Mark Thoma at Economist's View is doing some work in the area. In a recent piece, he shows the grade book from a 1949 principles level history class. It breaks down to a class GPA of 2.22, with only about 9% getting A's.
Thoma's own work indicates that grade inflation is more pronounced among assistant professors, teaching assistants, and instructors, and not as much of a problem among associate or full professors. This isn't surprising - those lower on the academic food chain have an incentive to game the system for higher evaluations, and grade inflation is one means to that end. He provides some stats:
Here's one measure across faculty rank, %A (other measures also show this). We have three levels of courses, level 1 is principles and level 3 is upper division. Here are the numbers:Click here for the full posting.
Full professors (%A in Levels 1, 2, 3)For comparison, the grade distribution from 1949 given above has a %A of 9% for a level 1 class (13/140).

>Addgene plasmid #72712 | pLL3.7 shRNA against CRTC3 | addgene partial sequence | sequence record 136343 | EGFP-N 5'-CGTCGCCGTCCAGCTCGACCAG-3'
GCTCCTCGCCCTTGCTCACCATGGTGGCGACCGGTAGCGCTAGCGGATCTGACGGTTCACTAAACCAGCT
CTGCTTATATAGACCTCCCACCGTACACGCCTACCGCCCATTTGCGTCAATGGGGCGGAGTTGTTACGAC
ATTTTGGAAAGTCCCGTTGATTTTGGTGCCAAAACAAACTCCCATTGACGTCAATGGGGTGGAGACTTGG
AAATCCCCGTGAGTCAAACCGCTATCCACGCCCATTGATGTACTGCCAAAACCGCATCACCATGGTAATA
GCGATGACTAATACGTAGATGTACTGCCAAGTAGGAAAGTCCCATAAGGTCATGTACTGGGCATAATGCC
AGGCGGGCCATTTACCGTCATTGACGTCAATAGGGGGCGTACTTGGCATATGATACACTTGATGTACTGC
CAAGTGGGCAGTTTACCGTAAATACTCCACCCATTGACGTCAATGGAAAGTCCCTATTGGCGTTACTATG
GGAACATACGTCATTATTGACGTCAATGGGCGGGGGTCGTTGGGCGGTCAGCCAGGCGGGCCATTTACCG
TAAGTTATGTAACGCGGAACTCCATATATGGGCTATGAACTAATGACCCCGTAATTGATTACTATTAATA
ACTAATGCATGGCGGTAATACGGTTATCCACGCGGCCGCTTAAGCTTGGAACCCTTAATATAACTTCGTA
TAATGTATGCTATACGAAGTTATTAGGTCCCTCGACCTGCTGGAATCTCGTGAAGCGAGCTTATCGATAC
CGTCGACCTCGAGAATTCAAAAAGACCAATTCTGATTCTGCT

26% 31% 35%
Assistant professors (%A in Levels 1, 2, 3)
30% 45% 42%
Adjunct professors (%A in Levels 1, 2, 3)
38% 50% 42%
Thoma also provides a link to gradeinflation. com, which has a lot of data on trends in grades for a wide variety of schools over time. A casual look at the numbers shows that the typical school's GPA has gone up by around 0.2 since from 1991 to 2002. Looking at the numbers, it also seems like that the inflation is less for lower-tier public schools (particularly non-flagship ones), but I can't back that up with hard analysis.
As is often the case on issues like this, the comments following Thoma's piece are almost as good as the piece.